Cardiovascular side effects and the early use of ADT — another large data set analysis


A newly published paper in BJU International has expanded our understanding of the cardiovascular risks associated with the use of androgen deprivation therapy (ADT) — most particularly in older men treated with ADT as their first-line form of therapy.

This paper by Schmid et al. is based on an analysis of data from > 50,000 men diagnosed with prostate cancer between 1992 and 2007 for whom de-identified data are available through the Surveillance, Epidemiology, and End Results (SEER) registry. What Schmid and he colleagues set out to do was to look into whether adverse cardiac events in elderly men with non-metastatic prostate cancer was in some way related to the number of doses of LHRH agonist they received over time, and on the patients’ life expectancies.

They set out to compare risk for (a)  new-onset coronary heart disease (CHD), (b) acute myocardial infarction (AMI), (c) sudden cardiac death (SCD), and (d) cardiac-related interventions, and (e) any of these four events between the men with non-metastatic prostate cancer who received ADT within 2 years of prostate cancer diagnosis and the men who did not.

To do this, they divided the ADT patients into three groups:

  • Men whose ADT was a surgical orchiectomy (Group A)
  • Men treated with an LHRH agonist who received fewer than eight monthly equivalent doses of an LHRH agonist (Group B)
  • Men treated with an LHRH agonist who received more that eight monthly equivalent doses of an LHRH agonist (Group C)

They also stratified the all patients into three categories based on their life expectancy (< 5 years, 5 to 10 years, and > 10 years).

Here is what Schmid et al. report:

  • Compared to men with non-metastatic prostate cancer who were not treated with LHRH agonists,
    • Men in Group A were not more likely to have a cardiac event of any type
    • Men in Group B were more likely to have a cardiac event of any type (hazard ratio [HR] =  1.13; P < 0.001).
    • Men in Group C were also more likely to have a cardiac event of any type (HR = 1.18; P < 0.001).
    • For the men in Group B, there was no effect on overall cardiac risk if they had a life expectancy of < 5 years (HR = 0.99; P = 0.964).
    • For the men in Group C, the effect of prolonged LHRH agonist use on risk for any cardiac event was sustained across all strata of life expectancy.
  • For the subsets of cardiac conditions,  again compared to men with non-metastatic prostate cancer who were not treated with LHRH agonists,
    • Men in Group A were
      • Not more likely to have and AMI or an SCD
      • Less likely to have cardiac-related interventions of any type (HR = 0.78; P = 0.001)
    • Men in Group B were
      • More likely to have CHD (HR =  1.13; P < 0.001).
      • Not more likely to have an AMI
      • Not more likely to have an SCD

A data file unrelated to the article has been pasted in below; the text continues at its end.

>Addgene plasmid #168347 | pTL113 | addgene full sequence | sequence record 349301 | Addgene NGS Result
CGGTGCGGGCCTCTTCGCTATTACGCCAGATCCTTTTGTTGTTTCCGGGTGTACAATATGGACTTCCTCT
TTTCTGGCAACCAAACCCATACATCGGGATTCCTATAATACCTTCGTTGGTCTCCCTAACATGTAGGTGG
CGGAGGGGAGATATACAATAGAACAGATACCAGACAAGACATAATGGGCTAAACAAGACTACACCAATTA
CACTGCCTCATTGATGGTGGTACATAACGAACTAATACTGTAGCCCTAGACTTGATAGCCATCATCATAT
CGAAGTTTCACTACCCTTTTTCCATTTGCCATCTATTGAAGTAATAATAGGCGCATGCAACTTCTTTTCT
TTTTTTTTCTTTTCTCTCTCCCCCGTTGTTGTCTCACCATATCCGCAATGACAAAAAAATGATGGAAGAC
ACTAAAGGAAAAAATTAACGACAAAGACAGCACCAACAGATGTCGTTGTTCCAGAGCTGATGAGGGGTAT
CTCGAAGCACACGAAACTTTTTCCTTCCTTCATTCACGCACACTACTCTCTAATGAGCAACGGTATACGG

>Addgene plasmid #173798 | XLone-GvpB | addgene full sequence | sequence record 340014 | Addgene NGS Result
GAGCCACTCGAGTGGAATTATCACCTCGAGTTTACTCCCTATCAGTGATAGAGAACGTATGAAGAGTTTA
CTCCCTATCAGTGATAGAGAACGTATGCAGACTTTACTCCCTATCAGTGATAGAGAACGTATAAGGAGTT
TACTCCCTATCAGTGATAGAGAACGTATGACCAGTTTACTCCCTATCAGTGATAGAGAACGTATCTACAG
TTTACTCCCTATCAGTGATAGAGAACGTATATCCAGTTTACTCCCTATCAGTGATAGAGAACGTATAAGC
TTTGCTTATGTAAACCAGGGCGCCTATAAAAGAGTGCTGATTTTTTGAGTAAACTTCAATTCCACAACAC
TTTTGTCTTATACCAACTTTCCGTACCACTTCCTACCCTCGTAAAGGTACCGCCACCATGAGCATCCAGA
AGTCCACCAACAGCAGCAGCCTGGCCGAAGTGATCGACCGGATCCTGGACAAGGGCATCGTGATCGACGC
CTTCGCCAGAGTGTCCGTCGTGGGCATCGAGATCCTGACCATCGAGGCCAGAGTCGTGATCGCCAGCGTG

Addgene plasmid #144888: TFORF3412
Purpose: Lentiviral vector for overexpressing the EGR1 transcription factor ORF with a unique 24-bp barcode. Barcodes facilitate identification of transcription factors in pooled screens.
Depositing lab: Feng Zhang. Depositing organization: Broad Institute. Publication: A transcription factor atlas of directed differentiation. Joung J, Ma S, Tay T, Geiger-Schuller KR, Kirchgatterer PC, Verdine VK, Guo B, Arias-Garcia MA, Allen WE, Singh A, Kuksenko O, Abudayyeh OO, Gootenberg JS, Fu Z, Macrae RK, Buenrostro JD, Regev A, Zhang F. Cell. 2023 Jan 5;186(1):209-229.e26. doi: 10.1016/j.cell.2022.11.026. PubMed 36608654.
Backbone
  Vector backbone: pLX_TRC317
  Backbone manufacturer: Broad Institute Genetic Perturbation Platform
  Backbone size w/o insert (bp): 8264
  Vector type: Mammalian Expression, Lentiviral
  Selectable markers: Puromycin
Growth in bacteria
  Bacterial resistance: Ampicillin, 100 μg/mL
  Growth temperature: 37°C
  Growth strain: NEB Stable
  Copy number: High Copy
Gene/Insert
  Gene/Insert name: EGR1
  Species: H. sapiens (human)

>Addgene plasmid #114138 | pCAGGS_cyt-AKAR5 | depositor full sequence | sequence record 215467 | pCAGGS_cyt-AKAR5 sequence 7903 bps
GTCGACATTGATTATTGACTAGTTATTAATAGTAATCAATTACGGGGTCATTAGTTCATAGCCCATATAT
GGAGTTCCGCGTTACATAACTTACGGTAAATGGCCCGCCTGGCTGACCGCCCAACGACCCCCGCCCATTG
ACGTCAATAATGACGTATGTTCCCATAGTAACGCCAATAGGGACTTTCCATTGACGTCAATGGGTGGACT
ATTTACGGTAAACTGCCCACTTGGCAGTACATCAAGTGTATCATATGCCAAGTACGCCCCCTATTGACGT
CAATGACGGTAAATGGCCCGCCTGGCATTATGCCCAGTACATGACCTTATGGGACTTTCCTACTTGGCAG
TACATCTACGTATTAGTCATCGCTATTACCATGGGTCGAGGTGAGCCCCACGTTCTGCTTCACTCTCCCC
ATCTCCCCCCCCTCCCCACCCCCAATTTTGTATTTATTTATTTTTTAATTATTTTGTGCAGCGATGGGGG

• Men in Group C were
      • More likely to have CHD (HR = 1.17; P < 0.001).
      • Not more likely to have an AMI
      • Not more like to have an SCD if they had a life expectancy of < 5 years
      • More likely to have an SCD if they had a life expectancy of 5 to 10 years (HR = 1.19; P = 0.003)
      • More likely to have an SCD if they had a life expectancy of > 10 years (HR = 1.16; P = 0.006)

As we have pointed out before, one does have to be cautious about how one interprets data like these from large epidemiological databases. However, Schmid and her colleagues conclude, not unreasonably, that

  • Treatment with an LHRH agonist “is associated with an increased risk of cardiac events in elderly men with localized [prostate cancer] and a decent life expectancy.”
  • “Clinicians should carefully weigh the risks and benefits of ADT in patients with a prolonged life expectancy.”
  • “Routine screening and lifestyle interventions are warranted in at-risk subpopulations treated with ADT.”

According to a report on this paper on the Renal & Urology News web site, the authors also wrote (in the main text of their paper) that:

In consideration of previous reports and our study findings, it is worrying and disappointing that one in three patients still receives primary ADT as the sole treatment for localized [prostate cancer].

3 Responses

  1. I do not understand one item, and that might be due to my terminological ignorance. Does first-line here include men who got ADT as adjuvant, after say, radiotherapy?

  2. Dear George:

    I do not think so. I believe that the authors were looking exclusively at effects in men who never received any form of curative therapy (e.g., surgery or radiation therapy) and so men who had radiation therapY + adjuvant ADT would have been excluded. However, since I have only seen the abstract of the paper and not the full text, I cannot confirm that with absolute rigor.

  3. Thank you. That is what I thought, but there is no way to be sure.